November 6, 2013
By JERRY?MCGOVERN - Special to the Enterprise , Adirondack Daily Enterprise

'Mothers in Academia," a book of essays by and about women studying and working in universities, is not my usual fare, which runs toward novels set in small towns and Adirondack nonfiction. But having always been a very active union member, I wanted to know more about the workplace culture of this segment of society. And I am glad my curiosity got the best of me.

When we become parents, our world changes. Whatever else we were doing - as partner, professional, or sibling, for example - is now shaped and influenced, balanced and stressed, by our responsibilities as a parent. The experience seems universal, impactingall of us. But the impact is modified by gender, race, and employment.

As suggested by the title, "Mothers in Academia," offers a window into the parenting experience of women graduate students,teachers and scholars in universities and colleges. Co-edited by Mari Castaneda of the University of Massachusetts at Amherst and SUNY Plattsburgh's Kirsten Isgro, thirty contributors offer observations - both personal and scholarly about being a mother in a university environment.


The book is broken into three sections, each offering a different perspective on the common experience. "Working/Learning in the Academy While Working/Learning as a Mom," effectively describes the difficulties these mothers face. Some, such as six professionals writing from the University of Wisconsin Oshkosh, are aware that their "difficulties" occur within a world more comfortable than the one many of their sisters inhabit: "We recognize that we are more privileged than the majority of women in America and in the world. We are non-Hispanic white, heterosexual, highly educated, and relatively affluent, and we have flexible schedules." Even with their privilege, these women struggle to accomplish all their tasks.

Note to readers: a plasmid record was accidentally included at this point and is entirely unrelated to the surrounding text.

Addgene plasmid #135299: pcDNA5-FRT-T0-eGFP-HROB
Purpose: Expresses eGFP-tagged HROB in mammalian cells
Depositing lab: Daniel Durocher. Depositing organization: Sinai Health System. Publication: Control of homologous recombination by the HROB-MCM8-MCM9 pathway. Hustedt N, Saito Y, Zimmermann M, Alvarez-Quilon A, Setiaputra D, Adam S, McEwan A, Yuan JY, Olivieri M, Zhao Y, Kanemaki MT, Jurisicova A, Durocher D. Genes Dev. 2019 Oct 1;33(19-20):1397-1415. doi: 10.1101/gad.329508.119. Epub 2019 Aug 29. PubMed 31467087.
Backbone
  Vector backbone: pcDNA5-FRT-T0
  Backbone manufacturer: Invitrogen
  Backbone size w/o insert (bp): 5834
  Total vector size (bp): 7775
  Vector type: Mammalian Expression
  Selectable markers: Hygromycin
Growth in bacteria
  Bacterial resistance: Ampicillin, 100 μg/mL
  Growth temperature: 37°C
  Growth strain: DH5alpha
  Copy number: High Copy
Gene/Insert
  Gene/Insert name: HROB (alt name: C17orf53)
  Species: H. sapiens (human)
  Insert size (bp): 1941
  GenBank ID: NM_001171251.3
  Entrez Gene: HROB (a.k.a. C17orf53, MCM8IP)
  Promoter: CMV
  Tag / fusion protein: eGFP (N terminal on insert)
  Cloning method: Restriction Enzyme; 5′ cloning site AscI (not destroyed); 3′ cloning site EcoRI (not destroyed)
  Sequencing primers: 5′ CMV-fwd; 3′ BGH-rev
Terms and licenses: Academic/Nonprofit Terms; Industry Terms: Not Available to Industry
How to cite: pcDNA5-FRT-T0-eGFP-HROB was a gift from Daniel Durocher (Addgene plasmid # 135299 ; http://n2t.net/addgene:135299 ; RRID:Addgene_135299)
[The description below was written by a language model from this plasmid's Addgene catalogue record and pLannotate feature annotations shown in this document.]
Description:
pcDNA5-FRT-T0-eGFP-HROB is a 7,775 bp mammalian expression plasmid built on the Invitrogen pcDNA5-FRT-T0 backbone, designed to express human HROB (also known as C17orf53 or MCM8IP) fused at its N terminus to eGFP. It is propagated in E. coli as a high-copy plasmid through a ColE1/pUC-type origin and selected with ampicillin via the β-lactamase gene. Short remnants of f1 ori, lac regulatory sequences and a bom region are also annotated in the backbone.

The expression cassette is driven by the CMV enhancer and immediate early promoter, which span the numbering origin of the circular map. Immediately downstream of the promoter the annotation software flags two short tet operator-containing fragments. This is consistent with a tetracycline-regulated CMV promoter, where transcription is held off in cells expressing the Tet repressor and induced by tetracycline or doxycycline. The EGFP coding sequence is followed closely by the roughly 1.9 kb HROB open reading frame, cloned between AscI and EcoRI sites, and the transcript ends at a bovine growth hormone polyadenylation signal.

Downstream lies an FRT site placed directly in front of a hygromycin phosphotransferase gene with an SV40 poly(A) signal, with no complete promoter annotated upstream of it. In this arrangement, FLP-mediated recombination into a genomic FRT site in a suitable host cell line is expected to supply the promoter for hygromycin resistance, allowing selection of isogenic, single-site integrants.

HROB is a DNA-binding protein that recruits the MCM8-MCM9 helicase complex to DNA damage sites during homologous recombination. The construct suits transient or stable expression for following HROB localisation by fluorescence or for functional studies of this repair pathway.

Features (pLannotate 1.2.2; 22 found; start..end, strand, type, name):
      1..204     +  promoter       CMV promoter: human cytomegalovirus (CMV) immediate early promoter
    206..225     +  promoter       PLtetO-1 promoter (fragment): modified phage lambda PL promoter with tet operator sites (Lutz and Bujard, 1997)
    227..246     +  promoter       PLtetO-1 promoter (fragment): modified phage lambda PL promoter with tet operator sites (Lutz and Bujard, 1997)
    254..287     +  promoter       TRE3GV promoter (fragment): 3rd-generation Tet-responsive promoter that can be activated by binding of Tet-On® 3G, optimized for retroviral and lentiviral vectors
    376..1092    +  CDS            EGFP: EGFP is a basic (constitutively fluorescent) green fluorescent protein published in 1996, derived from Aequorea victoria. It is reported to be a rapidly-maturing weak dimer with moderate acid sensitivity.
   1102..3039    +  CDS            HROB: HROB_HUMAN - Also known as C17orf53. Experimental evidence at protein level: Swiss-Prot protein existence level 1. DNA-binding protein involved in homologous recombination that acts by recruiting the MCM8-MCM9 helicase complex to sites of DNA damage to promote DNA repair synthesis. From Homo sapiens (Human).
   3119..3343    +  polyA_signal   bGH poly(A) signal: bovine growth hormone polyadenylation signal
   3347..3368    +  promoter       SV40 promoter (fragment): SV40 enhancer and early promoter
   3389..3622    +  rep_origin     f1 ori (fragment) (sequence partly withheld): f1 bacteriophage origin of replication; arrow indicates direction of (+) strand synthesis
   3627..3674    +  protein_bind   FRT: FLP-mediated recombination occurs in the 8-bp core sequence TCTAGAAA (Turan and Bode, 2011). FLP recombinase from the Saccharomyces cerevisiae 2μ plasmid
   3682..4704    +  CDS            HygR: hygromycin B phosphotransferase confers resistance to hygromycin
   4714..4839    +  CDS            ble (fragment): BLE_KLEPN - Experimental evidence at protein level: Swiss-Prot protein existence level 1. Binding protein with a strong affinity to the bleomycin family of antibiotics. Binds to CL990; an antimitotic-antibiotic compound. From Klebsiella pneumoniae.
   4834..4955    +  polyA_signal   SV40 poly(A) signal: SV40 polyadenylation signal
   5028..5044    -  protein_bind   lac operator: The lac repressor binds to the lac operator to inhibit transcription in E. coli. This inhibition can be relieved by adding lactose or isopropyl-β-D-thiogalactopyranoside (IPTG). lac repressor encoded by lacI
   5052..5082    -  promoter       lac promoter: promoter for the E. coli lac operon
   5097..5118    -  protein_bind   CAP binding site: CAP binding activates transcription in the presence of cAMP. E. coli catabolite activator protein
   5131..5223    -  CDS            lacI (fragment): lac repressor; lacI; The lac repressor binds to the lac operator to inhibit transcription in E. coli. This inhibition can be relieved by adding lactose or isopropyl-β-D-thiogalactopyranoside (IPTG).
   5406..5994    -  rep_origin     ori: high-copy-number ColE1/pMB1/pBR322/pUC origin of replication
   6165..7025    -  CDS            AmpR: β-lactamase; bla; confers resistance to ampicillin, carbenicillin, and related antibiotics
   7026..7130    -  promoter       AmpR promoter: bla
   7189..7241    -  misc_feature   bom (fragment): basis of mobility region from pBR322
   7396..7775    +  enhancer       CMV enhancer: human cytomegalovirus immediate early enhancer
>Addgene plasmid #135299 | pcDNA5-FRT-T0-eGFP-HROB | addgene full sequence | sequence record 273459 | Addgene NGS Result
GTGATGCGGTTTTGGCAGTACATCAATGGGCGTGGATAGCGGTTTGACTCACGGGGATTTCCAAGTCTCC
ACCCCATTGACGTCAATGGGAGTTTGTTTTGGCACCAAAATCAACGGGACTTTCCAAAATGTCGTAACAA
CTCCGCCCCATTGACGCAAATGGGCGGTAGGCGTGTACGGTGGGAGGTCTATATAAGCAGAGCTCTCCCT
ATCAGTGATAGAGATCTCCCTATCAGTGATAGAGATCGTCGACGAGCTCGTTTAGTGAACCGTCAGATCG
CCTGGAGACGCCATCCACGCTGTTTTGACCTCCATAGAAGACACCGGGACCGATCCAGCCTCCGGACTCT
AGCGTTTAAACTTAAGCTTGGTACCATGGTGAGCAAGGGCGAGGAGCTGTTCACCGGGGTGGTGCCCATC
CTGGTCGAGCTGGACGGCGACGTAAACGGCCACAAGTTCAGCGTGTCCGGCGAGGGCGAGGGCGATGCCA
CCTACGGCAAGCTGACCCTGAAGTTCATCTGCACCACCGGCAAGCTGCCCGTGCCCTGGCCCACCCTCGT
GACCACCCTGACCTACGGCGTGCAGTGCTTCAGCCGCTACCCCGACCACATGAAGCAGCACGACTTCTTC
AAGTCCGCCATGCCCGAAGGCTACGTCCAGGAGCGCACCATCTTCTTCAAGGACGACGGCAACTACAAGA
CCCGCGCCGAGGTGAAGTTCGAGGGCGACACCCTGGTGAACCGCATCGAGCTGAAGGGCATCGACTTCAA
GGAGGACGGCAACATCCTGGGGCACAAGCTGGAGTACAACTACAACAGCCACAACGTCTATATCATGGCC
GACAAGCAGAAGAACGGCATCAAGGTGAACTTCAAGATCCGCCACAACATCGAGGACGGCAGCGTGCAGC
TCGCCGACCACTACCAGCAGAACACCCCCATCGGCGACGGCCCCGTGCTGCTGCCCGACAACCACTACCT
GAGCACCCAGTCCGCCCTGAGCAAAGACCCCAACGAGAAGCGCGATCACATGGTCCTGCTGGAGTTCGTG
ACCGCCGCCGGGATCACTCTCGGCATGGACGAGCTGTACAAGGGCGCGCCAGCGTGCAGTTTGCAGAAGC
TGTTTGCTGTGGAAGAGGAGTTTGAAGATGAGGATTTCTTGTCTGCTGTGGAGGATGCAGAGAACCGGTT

Other chapters in this section are written by women who face the same mothering problems, as well as gender and professional issues, but with fewer cultural supports. The older, non-traditional student, who is not white and might not have a supportive partner, faces a more daunting world in academia.

In the second section, "Unexpected Challenges and Momentous Revelations," Olivia Perlow of Northeastern Illinois University demonstrates that the stress mother/scholars face is part of the landscape at historically black colleges, too. And Mexican-American Susana Gallarado of San Jose State University, also writes tellingly about race and class.

The third section is devoted to suggestions for making the academia a better place for parents. Rethinking and reshaping the academia so it better accommodates mothers who are scholars will not be easy. Brenda Bushouse, from the University of Massachusetts at Amherst, however, provides a good review and analysis of family-leave policies. Good family leave policies allow mothers both to care for their children and flourish professionally.

Underlying this book is the common sense premise that society will benefit when women are able to be effective mothers, students and scholars. And accommodating portions of the college population is not unusual. As Perlownotes, "concessions are made for students with disabilities, student athletes, and other student populations."

"Mothers in Academia" allows us to explore the proverbial "ivory tower." The writers describe how difficult it can be to get into the tower, to stay in the tower, and how unpleasant the surroundings can be for women with children. Readers learn that institutions of higher education could be run more intelligently.